Just like in that poem, ‘10 Years Ago,’ I was in a dark place mentally, my sense of hope was crumbling bit by bit as the memories of the past haunted me, it pushed me onto the verge of depression.
Depression, when you lose sense of existence,
Existence feels pointless,
The only things that once brought joy, no longer can you rejoice,
You develop an avoidance toward everything around you,
Everyone’s voices appear to be muted,
The zeal for life becomes diluted,
Reduced moods, only making room for inevitable gloom and nihilistic perspectives,
That prevent you from getting a good night’s rest, as you nestle in bed,
This is the only time you feel warm in the inside…
Any decision you make in life has the ability to either make you or break you for life. Back then, every day was a constant battle to not self-destruct. Now, every day has blossomed into opportunities for self-improvement.
One of the things that has helped me overcome negative thoughts and toxicity was running. Writing is one of my most treasured passions, but running has worked hand-in-hand with it; both creating a strong-willed individual within a broken person until you eventually become unbreakable. Running gave my brain the boost it needed to even have any sort of motivation to even write. Writing has provided a cathartic release that healed me. So, there’s a healthy cycle here of running and writing. Back-to-back. Consistently. I grew to love that runner’s high, and I felt all sorts of inspiration to write.
But can ‘escapism‘ be counterproductive?
Usually, the term escapism refers to a way of escaping from reality due to the hardships you may face. This can grow to become detrimental when we create a pattern of avoidance, which is when we lose our sense of reality. Thus, we may end up with the inability to cope with life, and none of our problems get solved. However, in this post I’m highlighting something else regarding escapism. I’m thinking on terms of using a little dab of escapism by creating new productive and creative outlets to make you rise up from that dreadful idle-mind. More specifically, I’m talking about running, and how beneficial it is, not only for your physical health, but for your mental health as well.
Let’s dive right into this.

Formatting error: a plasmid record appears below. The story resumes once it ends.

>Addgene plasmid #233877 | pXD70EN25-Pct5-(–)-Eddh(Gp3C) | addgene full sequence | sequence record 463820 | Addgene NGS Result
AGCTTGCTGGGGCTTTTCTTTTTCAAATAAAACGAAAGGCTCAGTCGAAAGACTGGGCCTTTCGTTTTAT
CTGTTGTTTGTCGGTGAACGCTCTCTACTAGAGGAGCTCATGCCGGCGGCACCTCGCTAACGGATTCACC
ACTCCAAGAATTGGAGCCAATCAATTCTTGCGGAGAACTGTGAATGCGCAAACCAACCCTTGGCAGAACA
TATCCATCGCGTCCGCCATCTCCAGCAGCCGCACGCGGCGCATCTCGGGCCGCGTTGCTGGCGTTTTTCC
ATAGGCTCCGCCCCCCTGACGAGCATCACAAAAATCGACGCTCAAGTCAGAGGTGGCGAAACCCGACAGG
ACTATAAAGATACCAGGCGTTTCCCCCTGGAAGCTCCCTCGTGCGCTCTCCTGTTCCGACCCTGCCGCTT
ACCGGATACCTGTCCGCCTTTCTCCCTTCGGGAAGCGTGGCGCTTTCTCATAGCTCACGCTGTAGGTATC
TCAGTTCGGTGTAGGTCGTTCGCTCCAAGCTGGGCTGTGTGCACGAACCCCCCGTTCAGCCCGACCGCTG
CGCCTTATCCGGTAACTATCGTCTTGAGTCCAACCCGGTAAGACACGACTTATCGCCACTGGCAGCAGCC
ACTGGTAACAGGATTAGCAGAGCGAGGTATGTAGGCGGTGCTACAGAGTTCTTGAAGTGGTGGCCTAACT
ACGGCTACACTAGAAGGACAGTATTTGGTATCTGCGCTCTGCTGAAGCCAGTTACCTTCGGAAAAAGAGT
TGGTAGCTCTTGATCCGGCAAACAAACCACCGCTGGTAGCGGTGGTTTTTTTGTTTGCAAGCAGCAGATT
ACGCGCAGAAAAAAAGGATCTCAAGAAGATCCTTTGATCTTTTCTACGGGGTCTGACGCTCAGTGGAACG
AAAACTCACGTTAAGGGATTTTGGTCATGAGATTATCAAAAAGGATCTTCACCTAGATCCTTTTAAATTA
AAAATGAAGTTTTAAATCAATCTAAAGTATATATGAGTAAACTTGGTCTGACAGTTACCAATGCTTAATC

What happens when you run?
When you run, plenty of things are happening within you. Your heart quickens its tempo, you may sweat, your lungs are working a bit harder, oxygen is being transported throughout your blood stream, and your natural endorphins, as well as the neurotransmitter serotonin makes its presence known into your mind, which gives you that runner’s high. Essentially, running alters your brain chemistry to liven your mood which can work as a natural antidepressant. (Disclaimer: I am not a doctor by the way). Here’s an article from the healthline website that explains how to naturally boost your serotonin levels without medication.
My personal experience
Running became the highlight of my life, and it even helped improve my writing. This is proof that our mind is the powerhouse of all things we bring into existence through our creative works. For instance, prior to running, my writing was more sad, hopeless, and kind of dark. It only fed me into more negative thinking. And a counterproductive cycle was emerging until I decided to change my habits around Passover of 2012. I began by eating clean, learning more about healthy recipes, and ultimately running. It was like something within me was yearning to just go for a run. And when I made running part of my constant routine I noticed changes taking place. My mind was more at ease, and my writing beautifully evolved into positivity while simultaneously putting the negativity into perspective. Basically, I didn’t just write about doom and gloom; I acknowledged the negativity around me without wallowing in it. I used it to bring forth a positive message that served to be inspiring. Many writers have come to cherish this gift.
As far as running goes, in the beginning, it didn’t matter how long I ran for… what mattered was that I did it. The most important part is to just get started, and little by little you will be able to run miles. Let me tell you that my very first day of running was quite pathetic. I only ran for like one-eighth of a mile. Despite this I decided to try the HIIT (High Intensity Interval Training) strategy, you can read more about that here. I would sprint for a few seconds, then jog, and then walk, until I was ready to sprint again. This helps get your heart used to the high intensity of running, which gradually enables you to jog for a longer period of time. And it really did help! I went from only being able to run for one-eighth of a mile to 10 miles straight (that’s my best so far). Running is still and always will be one of my greatest joys.
‘Just run like a deer and you will not stumble’,
Abrupt eruptions of rage or tribulations will not faze you,
As you face challenges head on, head-strong without the heat,
Eyes gleaming, dreaming about the prize, but humility is key, no need for the pride of life,
Eyes still full of light, showing signs of innocence,
Noble intent, while looking attentively at end of the finish line, end times…
Track lanes become a trail of travails as the journey unveils wisdom as we run.